The larynx is the opening of the trachea (windpipe). The normal larynx opens wide when breathing in and closes when swallowing to prevent aspiration of food or saliva into the trachea and lungs.
Laryngeal paralysis (LP) is a progressive condition. LP develops when the muscles that normally pull open the larynx do not function properly. This muscle dysfunction is caused by dysfunction of the nerves that control the muscles that open the larynx. Adult large and giant breed dogs are most commonly affected, but this can occur in cats as well. Underlying causes are hypothyroidism, cervical trauma, thyroid tumor, previous cervical surgery, a peripheral neurologic disease and most commonly, unknown (idiopathic) causes. Hereditary forms are reported in the Bouvier, Siberian Husky and Dalmation and LP can be seen in puppies of these breeds.
In patients with laryngeal paralysis, it is difficult for the animal to move enough air and oxygen into the lungs. The harder the patient tries to breathe, the more swelling occurs in the larynx, making the opening even smaller. Distress is often seen as the panicked animal tries to get more air, which can even result in collapse or the animal turning blue.
Clinical Signs of Laryngeal Paralysis
- Noisy breathing
- Exercise intolerance (lethargy), especially in warm weather
- Coughing or regurgitation when eating and drinking
- Change in the character of the bark (or meow)
- Sometimes presents as an emergency patient with heat stroke or signs of upper airway obstruction
- Close up view of the canine larynx that has been diagnosed with laryngeal paralysis. The opening is too narrow, indicating the muscles are not working to pull open the cartilage.
- Close up view of the canine larynx after surgery. The opening is larger, which allows your pet to breath more normally.
Confirmation of laryngeal paralysis requires examination of the laryngeal function under light sedation (see Figure 1). Ancillary diagnostic tests such as x-rays of the chest and neck, blood work including a thyroid level and a thorough examination of the neck should also be performed to rule out other underlying problems. Additional testing may be recommended since these patients are often older and can have other non-related health problems.
- Surgery is the only effective long-term treatment for laryngeal paralysis.
- Many different surgical procedures have been reported; the most effective is the tieback procedure.
- The incision is made on the left side of the neck to expose the laryngeal cartilages.
- A new “muscle-sparing” technique may be used to promote better function of the upper esophageal sphincter after surgery.
- The arytenoid cartilage is identified.
- Two sutures are used to permanently hold open one half of the larynx.
- Incisions are then closed and the larynx is observed to confirm an open airway (figure 2)
Discourage your pet from scratching at the surgical incision. Inspect the incision daily and report any increase in swelling, persistent discharge or bleeding, or loss of sutures to us. Clean gently with a small amount of warm water as necessary. Keep the incision clean and dry at all times. Schedule a suture removal appointment in 10-14 days. Try to prevent your pet from barking for 3 weeks (avoid doorbell use, visitors, etc.). Restrict your pet’s activity level during the first 3 weeks after surgery. Confine to a small room or kennel when unsupervised. When supervised, running, jumping and unleashed outdoor activity should be limited as much as possible. Avoid the use of a collar while walking your pet for the first 3 weeks after surgery. We recommend using a harness instead. Often hand-feeding is recommended for the first 1-3 weeks after surgery until your pet is comfortable eating and drinking without coughing. Swimming is never recommended after surgery due to the airway being permanently open.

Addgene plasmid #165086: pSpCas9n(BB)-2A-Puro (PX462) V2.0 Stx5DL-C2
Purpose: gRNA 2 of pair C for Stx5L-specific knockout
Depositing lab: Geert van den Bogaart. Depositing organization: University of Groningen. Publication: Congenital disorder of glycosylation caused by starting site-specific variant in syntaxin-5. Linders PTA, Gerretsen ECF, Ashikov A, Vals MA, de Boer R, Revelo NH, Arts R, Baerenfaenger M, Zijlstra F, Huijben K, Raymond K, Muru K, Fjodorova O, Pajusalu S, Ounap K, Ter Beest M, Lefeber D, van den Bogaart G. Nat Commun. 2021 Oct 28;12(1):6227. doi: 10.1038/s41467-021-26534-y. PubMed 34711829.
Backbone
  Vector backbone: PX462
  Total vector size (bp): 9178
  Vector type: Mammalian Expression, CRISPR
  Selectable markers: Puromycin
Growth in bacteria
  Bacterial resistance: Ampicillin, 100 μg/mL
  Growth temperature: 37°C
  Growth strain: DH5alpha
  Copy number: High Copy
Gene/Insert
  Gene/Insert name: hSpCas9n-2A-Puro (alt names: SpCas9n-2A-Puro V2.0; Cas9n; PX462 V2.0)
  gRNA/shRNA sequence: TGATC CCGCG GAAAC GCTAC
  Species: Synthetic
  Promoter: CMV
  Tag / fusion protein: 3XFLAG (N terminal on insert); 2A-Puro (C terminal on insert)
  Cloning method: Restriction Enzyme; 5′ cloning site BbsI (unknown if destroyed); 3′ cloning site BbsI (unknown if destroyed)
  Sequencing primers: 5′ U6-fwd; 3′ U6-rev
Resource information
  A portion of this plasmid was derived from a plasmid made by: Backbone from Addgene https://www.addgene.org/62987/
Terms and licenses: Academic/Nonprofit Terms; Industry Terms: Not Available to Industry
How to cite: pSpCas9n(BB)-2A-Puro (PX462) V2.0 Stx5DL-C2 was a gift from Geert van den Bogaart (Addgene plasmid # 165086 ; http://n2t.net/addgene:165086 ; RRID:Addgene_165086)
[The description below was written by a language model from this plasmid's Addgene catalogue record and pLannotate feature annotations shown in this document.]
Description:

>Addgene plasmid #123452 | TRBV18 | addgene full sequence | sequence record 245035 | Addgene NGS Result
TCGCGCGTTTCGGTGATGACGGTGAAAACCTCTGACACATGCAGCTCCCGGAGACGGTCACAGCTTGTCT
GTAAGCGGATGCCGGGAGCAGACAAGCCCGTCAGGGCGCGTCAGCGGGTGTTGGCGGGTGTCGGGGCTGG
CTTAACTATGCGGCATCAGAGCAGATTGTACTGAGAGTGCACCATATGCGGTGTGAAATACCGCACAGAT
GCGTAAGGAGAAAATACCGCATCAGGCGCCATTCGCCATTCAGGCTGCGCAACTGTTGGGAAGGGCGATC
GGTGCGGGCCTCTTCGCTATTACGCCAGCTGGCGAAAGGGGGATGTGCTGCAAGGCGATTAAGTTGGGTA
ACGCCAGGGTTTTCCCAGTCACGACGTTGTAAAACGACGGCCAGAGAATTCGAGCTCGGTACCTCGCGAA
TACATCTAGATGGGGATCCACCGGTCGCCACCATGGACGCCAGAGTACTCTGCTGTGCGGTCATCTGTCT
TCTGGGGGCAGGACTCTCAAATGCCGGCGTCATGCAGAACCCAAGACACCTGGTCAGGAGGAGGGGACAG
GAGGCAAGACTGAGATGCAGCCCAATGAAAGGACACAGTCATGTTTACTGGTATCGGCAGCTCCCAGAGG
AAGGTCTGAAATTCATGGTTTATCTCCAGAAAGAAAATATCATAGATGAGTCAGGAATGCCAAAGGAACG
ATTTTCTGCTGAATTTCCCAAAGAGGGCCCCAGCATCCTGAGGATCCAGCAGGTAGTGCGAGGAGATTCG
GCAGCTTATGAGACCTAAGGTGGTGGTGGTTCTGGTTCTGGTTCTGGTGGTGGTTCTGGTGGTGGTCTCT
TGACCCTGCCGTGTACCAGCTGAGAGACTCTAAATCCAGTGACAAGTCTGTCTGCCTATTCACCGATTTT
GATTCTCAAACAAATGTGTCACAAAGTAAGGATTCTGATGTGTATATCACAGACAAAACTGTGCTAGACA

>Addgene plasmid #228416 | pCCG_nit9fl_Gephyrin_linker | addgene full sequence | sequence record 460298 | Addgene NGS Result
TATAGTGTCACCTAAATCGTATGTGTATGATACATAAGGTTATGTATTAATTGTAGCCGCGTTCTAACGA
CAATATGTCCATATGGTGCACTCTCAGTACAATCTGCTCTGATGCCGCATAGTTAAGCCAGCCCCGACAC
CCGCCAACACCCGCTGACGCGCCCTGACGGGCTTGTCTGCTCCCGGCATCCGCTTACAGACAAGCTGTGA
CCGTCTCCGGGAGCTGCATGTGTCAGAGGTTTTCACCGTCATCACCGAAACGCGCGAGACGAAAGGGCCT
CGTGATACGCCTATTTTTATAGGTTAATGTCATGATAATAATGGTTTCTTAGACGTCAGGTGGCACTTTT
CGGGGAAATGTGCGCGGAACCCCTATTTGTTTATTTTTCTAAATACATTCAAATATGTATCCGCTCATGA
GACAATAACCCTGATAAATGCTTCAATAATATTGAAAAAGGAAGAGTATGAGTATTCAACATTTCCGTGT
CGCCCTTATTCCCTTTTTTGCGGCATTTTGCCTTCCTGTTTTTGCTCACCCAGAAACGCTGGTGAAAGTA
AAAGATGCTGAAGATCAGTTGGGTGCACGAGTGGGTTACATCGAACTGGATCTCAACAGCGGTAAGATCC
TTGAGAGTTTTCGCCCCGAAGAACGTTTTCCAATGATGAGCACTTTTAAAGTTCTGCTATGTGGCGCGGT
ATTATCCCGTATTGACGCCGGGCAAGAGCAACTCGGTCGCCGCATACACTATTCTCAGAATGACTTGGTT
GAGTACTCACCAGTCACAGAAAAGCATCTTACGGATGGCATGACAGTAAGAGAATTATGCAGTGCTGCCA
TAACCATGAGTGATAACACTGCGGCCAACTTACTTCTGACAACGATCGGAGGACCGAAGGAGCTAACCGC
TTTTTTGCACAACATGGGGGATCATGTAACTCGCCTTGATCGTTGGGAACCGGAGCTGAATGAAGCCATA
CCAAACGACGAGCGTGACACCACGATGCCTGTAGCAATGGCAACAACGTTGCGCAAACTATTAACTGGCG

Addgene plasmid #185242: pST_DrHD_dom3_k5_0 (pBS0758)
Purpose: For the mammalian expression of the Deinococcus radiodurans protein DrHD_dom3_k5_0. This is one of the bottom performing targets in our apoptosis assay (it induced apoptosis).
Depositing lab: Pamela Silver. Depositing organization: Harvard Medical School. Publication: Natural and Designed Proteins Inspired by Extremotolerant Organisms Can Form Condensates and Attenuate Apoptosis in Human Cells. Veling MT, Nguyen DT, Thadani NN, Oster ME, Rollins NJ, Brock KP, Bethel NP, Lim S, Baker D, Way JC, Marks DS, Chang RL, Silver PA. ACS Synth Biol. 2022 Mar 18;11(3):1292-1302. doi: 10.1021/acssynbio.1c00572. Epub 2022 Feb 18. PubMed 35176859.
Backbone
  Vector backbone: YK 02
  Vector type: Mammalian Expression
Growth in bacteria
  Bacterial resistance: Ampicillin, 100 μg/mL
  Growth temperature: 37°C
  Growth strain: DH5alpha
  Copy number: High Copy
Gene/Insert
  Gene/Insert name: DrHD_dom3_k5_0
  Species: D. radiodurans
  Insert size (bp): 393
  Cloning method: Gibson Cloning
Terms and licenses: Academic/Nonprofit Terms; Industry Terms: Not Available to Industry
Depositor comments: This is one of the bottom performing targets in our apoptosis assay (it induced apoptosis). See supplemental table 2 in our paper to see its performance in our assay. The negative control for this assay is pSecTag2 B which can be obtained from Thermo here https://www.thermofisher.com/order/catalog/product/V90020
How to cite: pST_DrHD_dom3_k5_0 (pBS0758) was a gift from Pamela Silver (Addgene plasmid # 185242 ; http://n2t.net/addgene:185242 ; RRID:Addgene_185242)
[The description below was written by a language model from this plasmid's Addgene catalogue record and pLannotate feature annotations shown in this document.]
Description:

- Complications from laryngeal tieback surgery are uncommon. It is normal to see a slight cough and a change in the bark as a long-term sequel to the surgery.
- Seroma: Occasionally we see an incisional complication called a ‘seroma.’ This is a fluid-filled pocket that causes no harm, but can be alarming. These usually resolve on their own over several weeks.
- Aspiration Pneumonia: Dogs with laryngeal paralysis are predisposed to developing aspiration pneumonia after surgery. The incidence of aspiration pneumonia is 15%. If recognized and treated early and aggressively, most cases of pneumonia are not life-threatening.
- Rarely, the suture from the tieback will break or pull out necessitating reoperation.
- Signs of Complications: The complications listed above are relatively uncommon. You should report excessive cough, lethargy, and poor appetite to your veterinarian if noticed. These may be early warning signs of pneumonia. You should report any sudden reoccurrence of difficulty breathing to your veterinarian.
The prognosis for dogs with laryngeal paralysis that undergo surgical repair is good. At least 85% of dogs return to a good quality of life with improvement in their breathing and activity level. Dogs with underlying disorders may also have a good prognosis depending on the other disorders that may be present. The occurrence of serious aspiration pneumonia is low and can usually be treated.